Last Monday the band got together, the whole gang showed up and from the first measure they were playing in tune with a with a nice even tempo. Steve Cross, down from Syracuse was playing a quiet but strong bass in the corner, Terry was playing lead guitar trading off solos with Joey (up from his new engagement in D.C.) and Chantelle and MD were wailing on the vocals. And the time flew. For five days we sat around the table (there wasn’t time to stand up) and created a shared group knowledge of Ed Murrow, the gang of reporters he assembled for CBS to broadcast the news of World War II – from the front lines home to an American public who sat by their radios for hours awaiting their next bulletin from London, North Africa, Italy, France, and Germany.
Our mission was to understand why and how things had changed from those days until now in the news business, and how we got from a time of heroic journalist to perpetrator of “fake news”. We wanted to figure out how to reinvent our sound so that a contemporary audience can understand and dance to this music, to feel its relevance, its importance.
It’s a work in progress right now but every day a new snatch of the melody falls into place. Here’s a small sampling of what I mean.
We learned that beginning in 1943 Ed Murrow, in his capacity as the CBS London correspondent, joined a British RAF crew whose mission was to drop their payload of “cookies” on the German capital Berlin-three hours over, three hours back to base, and half an hour over the target. Murrow was among five reporters who took part in the first Berlin raid on which press were allowed. Two of the journalists didn’t make it back. One was killed when his Lancaster bomber was shot down. The other survived the crash but was captured by the Germans. Murrow went on to fly twenty-five such missions over Berlin.
“An action-ready Lancaster Bomber had a crew of seven Pilot, engineer, navigator, wireless operator, and three gunners – front, mid-upper, and tail. A full tour of duty for those crew members was 30 missions after which, they had “earned” their pass and could be transferred to less dangerous duties. Their astonishing bravery is made obvious by the fact that the loss rate was, on average, 5% so you were lucky to survive more than 20 missions. Small wonder each of the crew was instructed to complete his will before his first mission. The three gunners were most vulnerable with the tail gunner the most dangerous of all. Attacking fighters would approach from below and in the rear.”
I learned this yesterday, courtesy of Steve Cross, who has been sending in tidbits like this ever since he took the train back to Syracuse. Each one helps to add a new color to the music we’re creating, adds new harmonies and enriches the sound.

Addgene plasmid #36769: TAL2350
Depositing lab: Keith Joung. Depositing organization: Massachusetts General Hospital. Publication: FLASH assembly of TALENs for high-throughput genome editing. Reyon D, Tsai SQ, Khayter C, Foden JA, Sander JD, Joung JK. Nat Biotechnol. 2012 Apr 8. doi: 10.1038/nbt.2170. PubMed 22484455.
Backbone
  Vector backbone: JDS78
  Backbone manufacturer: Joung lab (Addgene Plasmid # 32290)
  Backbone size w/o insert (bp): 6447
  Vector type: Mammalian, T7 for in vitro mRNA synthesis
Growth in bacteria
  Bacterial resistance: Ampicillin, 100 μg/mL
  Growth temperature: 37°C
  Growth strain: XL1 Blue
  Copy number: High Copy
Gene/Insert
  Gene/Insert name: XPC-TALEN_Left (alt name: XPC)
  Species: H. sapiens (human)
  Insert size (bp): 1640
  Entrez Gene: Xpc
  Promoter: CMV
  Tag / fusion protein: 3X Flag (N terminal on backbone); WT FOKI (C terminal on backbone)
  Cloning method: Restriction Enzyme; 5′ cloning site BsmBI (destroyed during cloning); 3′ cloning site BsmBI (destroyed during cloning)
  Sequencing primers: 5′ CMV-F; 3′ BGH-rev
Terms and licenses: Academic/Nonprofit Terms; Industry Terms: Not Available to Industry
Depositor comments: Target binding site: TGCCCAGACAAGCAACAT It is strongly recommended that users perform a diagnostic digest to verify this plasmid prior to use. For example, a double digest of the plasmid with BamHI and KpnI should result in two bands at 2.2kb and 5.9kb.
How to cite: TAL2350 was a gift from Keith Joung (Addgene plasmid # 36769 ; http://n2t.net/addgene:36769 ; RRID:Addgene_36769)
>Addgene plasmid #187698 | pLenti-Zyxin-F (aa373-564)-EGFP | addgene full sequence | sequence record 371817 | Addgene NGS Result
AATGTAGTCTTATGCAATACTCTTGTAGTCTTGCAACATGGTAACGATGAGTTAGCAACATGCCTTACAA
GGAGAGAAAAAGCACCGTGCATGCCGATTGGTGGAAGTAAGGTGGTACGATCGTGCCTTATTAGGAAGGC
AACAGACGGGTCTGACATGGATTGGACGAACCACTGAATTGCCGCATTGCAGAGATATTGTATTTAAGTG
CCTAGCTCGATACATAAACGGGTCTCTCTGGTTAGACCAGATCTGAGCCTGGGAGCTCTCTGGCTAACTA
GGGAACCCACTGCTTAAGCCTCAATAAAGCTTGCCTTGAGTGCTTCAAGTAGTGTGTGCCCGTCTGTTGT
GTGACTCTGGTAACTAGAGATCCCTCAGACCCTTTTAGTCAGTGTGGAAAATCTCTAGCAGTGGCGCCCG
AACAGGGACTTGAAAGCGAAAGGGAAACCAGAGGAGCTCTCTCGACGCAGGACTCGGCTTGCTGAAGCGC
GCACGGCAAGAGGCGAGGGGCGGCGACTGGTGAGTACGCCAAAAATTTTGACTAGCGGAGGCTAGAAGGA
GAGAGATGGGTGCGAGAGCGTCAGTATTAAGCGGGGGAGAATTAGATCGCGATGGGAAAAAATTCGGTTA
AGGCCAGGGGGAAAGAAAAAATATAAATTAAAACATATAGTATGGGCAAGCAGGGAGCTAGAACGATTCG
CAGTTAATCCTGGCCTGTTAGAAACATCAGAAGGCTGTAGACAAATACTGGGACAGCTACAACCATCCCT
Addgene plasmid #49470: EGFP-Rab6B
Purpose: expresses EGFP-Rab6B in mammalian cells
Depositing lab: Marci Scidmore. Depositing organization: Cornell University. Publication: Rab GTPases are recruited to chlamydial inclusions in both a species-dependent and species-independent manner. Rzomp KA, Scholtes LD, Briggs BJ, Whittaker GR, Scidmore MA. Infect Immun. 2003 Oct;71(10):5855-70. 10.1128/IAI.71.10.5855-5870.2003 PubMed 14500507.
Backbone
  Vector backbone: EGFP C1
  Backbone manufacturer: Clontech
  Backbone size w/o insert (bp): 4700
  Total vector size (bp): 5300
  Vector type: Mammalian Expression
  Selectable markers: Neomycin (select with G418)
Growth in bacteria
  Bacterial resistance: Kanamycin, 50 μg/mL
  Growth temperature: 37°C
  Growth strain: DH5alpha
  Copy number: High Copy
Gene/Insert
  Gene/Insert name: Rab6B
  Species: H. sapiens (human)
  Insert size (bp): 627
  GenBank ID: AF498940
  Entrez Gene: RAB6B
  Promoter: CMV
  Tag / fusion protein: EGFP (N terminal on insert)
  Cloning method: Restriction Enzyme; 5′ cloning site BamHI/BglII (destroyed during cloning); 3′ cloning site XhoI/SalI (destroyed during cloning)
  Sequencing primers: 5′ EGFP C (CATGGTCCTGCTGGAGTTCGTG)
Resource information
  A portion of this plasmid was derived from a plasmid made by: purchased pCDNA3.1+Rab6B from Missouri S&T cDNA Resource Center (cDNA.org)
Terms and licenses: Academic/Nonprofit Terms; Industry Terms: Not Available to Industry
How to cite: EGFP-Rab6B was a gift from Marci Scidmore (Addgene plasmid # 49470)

The past week might be termed the “warm up” for the creation now taking place in each of our own studios back home. Kind of like the Beatles White Album. Warm-ups are interesting things. To be effective and get us ready to really play, they need their own time. You’re not warmed up until you are. Sometimes it takes five minutes and sometimes a week. But when you do it right all the work that follows falls into place-sometimes so effortlessly that it hardly feels like work. That’s how it’s been these last few days. And solutions have come from every member of the band. Joey contributed a scene, Chantelle found a perfect song, Terry came up with an idea for making the historical broadcasts work. Steve’s note on the Lancaster goes right into the section in which Murrow described this first flight in a broadcast entitled “Orchestrated Hell”.
And a special thanks to Marcy McGinnis, Associate Dean of the School of Journalism at Stoney Brook and long time Senior Vice President, News Coverage at CBS, who gave very generously of her time last Thursday afternoon and reminded us that the news is still important today. There’s a lot of first class reporting out there that’s, reporting in the New York Times, the Washington Post, the network evening newscasts. You just have to work a little bit harder to hear it sometimes over the din of the real “fake news.” You have to work a little bit harder. And at those helps to remember the example of and standards set by the Murrow Boys.
And now I’m sitting here putting all of this together into an organized structure which will probably change as we skype back and forth before coming together for one last day of rehearsal before we do it for you on the evening of December 6th, and you get to tell us what the story of these reporters means today.